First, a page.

The main priority of a website designer is, ultimately, to optimize user experience (UX). If you walked into a shop and couldn’t find what you were looking for, all the staff were yelling at you, the till was on the ceiling and you could only pay by throwing coins in and hoping they stuck, you’d quite rightly leave and go elsewhere. It’s no different in the digital world. Great user experiences helps attract and retain customers, and failing in this area can make or break a business.
User experience can be split into two parts. Functionality and creativity. Functionality is the extent to which a website works, and how easily you can find what you’re looking for and achieve what you want to achieve. Creativity is how much enjoyment a user gathers from a website, from the flourishes that a designer puts in that intrigue and excite visitors. To continue the comparison with bricks-and-mortar stores, these are the decorations that make a person enjoy staying inside and convey a sense of the brand, whether this be a sense of sophistication, or fun. It is also largely these that mean users will recommend it to friends.
Because of the pace at which the internet has evolved, and changes in people’s web browsing habits born through technological advances, the imperatives of providing excellent user experience change often. For example, the amount of scrolling a user should be forced to do is a matter of great debate. The great increase in the use of mobile phones also brought with it the return of the ‘long scroll, where as much information is fit onto one page as possible. This is because people are limited by data caps and would prefer not to click from page to page. Obviously, this goes against the perhaps common sense view that users don’t want to have to scroll for ages to find what they’re looking for. The main issue with this is that often when you accidentally click off the page, you don’t come back to the same place and have to scroll down all over again. Which is intensely irritating. Over the next year it should become clearer which is the priority for users, and which they prefer.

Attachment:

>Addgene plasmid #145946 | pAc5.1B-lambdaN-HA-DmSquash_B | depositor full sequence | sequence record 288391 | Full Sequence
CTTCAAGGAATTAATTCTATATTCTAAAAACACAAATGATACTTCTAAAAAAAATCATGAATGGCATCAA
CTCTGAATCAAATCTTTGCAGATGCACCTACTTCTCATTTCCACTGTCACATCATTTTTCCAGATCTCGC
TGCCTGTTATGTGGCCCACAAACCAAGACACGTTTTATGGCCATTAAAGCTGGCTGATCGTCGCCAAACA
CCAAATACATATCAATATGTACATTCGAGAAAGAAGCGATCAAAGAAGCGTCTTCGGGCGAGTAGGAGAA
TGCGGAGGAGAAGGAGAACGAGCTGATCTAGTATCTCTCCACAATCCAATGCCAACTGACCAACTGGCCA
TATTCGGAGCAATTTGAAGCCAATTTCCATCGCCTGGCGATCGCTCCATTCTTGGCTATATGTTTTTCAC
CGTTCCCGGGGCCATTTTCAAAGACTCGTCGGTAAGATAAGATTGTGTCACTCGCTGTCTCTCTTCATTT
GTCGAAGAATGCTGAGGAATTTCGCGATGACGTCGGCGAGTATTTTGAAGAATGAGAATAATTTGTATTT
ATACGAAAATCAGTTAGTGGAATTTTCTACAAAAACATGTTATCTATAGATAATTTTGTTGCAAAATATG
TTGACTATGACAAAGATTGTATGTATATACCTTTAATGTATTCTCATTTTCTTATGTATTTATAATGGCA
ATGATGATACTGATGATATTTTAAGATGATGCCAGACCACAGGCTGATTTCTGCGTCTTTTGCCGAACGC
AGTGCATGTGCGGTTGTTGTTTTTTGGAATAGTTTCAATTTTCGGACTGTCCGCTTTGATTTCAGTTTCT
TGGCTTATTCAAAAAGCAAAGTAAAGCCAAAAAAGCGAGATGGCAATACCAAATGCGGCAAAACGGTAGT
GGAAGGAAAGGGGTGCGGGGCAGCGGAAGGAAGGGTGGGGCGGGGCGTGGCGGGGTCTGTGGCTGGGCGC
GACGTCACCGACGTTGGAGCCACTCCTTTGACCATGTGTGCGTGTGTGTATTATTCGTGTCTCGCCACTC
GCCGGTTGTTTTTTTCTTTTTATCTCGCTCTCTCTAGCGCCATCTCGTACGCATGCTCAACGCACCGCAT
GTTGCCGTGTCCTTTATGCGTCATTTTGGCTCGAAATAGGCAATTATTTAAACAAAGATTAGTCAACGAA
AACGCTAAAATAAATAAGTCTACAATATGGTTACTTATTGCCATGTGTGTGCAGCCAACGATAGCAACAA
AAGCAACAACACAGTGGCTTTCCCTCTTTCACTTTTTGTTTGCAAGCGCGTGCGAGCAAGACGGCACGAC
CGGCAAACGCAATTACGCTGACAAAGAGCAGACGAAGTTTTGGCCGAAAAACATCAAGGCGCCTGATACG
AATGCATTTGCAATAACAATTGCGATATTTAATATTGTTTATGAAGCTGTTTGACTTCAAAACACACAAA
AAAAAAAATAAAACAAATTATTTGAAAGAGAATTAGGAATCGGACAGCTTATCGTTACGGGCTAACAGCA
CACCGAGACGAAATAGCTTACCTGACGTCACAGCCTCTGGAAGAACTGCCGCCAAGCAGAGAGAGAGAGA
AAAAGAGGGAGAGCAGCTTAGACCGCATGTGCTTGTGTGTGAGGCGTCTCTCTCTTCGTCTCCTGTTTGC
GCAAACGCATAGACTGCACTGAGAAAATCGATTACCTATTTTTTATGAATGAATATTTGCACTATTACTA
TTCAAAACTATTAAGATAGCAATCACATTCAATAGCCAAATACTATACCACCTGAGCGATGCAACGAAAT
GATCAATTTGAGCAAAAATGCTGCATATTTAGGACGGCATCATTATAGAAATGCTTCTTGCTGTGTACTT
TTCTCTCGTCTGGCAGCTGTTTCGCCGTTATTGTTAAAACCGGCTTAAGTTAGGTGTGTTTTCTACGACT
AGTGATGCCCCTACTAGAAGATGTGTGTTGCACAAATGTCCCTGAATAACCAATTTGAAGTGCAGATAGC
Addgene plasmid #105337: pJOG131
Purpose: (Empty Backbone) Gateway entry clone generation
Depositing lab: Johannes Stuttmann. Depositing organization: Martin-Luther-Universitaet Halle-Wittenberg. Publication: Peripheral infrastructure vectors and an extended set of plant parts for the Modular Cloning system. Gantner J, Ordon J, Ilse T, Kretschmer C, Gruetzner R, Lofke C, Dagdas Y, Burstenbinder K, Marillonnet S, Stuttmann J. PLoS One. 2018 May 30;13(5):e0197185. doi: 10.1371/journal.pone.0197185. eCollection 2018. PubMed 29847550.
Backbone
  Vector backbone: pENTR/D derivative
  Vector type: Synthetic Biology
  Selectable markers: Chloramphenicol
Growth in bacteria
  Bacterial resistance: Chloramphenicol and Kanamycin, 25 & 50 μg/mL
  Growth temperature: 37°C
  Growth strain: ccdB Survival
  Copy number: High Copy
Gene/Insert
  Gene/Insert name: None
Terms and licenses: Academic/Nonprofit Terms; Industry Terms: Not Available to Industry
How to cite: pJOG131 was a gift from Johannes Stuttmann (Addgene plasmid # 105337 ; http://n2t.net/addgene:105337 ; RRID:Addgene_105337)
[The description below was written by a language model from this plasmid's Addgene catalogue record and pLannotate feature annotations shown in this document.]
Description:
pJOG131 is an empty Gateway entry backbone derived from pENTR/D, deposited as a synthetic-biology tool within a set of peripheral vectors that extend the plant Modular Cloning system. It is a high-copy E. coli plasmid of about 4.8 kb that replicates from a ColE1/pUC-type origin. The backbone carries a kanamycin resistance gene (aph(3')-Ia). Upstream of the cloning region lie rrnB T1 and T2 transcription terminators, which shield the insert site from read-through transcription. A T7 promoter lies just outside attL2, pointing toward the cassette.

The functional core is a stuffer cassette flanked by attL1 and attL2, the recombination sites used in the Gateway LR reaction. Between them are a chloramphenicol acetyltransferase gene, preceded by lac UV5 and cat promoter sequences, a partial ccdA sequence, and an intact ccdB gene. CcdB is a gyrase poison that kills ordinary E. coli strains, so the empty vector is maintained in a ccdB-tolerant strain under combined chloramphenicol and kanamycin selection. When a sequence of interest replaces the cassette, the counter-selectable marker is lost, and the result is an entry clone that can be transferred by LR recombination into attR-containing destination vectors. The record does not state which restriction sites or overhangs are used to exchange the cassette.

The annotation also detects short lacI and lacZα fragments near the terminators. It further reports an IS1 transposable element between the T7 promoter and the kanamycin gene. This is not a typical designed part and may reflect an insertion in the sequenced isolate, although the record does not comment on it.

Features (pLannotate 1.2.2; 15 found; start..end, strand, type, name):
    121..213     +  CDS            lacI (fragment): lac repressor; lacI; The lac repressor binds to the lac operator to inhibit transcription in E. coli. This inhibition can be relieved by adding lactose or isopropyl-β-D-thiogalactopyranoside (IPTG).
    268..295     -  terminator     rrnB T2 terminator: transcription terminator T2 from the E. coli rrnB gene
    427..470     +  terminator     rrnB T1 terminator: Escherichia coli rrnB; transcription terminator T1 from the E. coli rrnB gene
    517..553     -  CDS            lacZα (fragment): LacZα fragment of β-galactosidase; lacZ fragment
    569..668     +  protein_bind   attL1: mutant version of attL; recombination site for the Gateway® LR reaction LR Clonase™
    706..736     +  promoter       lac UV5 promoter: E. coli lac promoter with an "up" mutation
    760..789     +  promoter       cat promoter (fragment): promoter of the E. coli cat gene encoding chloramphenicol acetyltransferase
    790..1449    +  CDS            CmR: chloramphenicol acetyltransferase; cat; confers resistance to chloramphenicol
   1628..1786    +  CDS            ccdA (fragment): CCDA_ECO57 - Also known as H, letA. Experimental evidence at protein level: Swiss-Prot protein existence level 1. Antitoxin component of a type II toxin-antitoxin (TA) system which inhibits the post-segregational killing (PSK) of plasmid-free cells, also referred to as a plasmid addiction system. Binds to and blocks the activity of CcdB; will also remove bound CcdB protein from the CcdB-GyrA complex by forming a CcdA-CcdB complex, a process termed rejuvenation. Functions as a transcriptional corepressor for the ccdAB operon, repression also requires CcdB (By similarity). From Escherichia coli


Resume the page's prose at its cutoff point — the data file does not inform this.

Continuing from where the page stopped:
During 2015, we saw a broad homogenization of site and page layout design, driven by increasing awareness of what works best, the need for websites to be optimized for mobile and, the general rise of web templates and WordPress. Primary page elements, the hero image, call-to-action, headline & subhead, and so forth, are all designed using similar styles, and being placed in similar positions on the page. Websites are also becoming simpler in layout, and as such the small creative flourishes will become more important. Icons are one area that people can have fun with, but animation will also become more prevalent in helping to set a website apart and differentiate brand. Hover animations in particular are something that designers will look to more and more, but animation in general is set to be used in a more integrated way that helps to enhance the natural flow of the on-page user experience, as opposed to being purely for its own sake.
Among the other small flourishes that will set sites apart is typography, as more designers and companies focus on the font they use and the size. The style of font has perhaps been underrated in its impact on a user’s perception of a site in the past, and increasing awareness of this should see a greater focus on getting it right.
These are just a few of the trends we are likely to see over the next year, but it is likely that there will be many more changes as designers adapt to things like wearables and adblockers. It is doubtful that these will have too great an impact on design this year, but we should start to see sites optimized to take them into consideration.